Great frauds in history: Robert Vesco’s dubious schemes
Robert Vesco looted IOS, a Swiss fund of funds, and the funds it ran by having them invest in a web of banks and shell companies that he himself owned.
Robert Vesco was born in Detroit in 1935 and by the age of 30 had acquired control of a small machine parts company, which he renamed International Controls Corporation (ICC). Over the next five years he took advantage of ICC’s rising stock price, fuelled by the bull market and dubious accounting, to borrow additional sums of money, which he used to take ICC on a buying spree, further boosting its share price. In January 1971 he took control of troubled Swiss-based Investors Overseas Services (IOS), which sold and ran various “funds of funds” (funds which invest in other funds).
What was the scam?
Vesco pledged to sort out the mess left by IOS’s founder Bernie Cornfeld, who had allowed administration and sales costs to spiral out of control. Cornfeld had also invested the money in IOS’s funds in a number of dubious schemes, including a property scam involving overvalued Arctic land. Vesco took over stating good intentions, but he was little more than a thief, looting IOS and the funds it ran by having them invest in a web of banks and shell companies that he himself owned.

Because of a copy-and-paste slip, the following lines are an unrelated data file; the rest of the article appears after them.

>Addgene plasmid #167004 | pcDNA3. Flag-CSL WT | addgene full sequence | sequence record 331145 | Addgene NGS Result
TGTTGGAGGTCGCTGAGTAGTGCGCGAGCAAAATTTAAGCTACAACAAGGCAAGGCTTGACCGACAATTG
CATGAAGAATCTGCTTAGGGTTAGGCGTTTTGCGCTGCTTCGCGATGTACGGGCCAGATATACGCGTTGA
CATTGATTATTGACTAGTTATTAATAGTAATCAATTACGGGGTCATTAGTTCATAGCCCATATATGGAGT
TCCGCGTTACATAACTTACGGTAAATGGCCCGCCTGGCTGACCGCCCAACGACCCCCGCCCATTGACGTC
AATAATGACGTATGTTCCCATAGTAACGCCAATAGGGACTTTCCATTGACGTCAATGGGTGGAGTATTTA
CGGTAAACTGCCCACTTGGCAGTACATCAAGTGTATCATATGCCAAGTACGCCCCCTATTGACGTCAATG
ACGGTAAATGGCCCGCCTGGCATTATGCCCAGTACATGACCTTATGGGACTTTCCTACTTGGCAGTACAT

What happened next?
Vesco’s time at IOS would last little more than a year, during which time he faced attempts by regulators to get him to answer questions about what was going on at his company. By April 1972 Vecso had cut all ties with the fund. By November 1972 the Securities and Exchange Commission (SEC), the US regulator, had launched a lawsuit against Vesco for stealing money from IOS. The SEC estimates that Vesco embezzled at least $224m (around $1.3bn in today’s money) from four funds run by IOS. Vesco simply absconded to Costa Rica and would later be linked with a variety of dubious (and illegal) schemes. These included trying to set up his own country, attempting to broker an arms deal between Libya’s Muammar Gaddafi and the US, and acting as an intermediary between Cuba’s Fidel Castro and the drug cartels. He died in Cuba in 2007.
Lessons for investors
In general, it’s a good idea to avoid funds of funds altogether as they tend to be expensive (because investors are in effect paying two sets of fees) and it’s hard to see what you’re actually putting your money into. The fact that Cornfeld had been banned from selling shares in IOS funds in America as early as 1967 should have been another big warning sign to investors.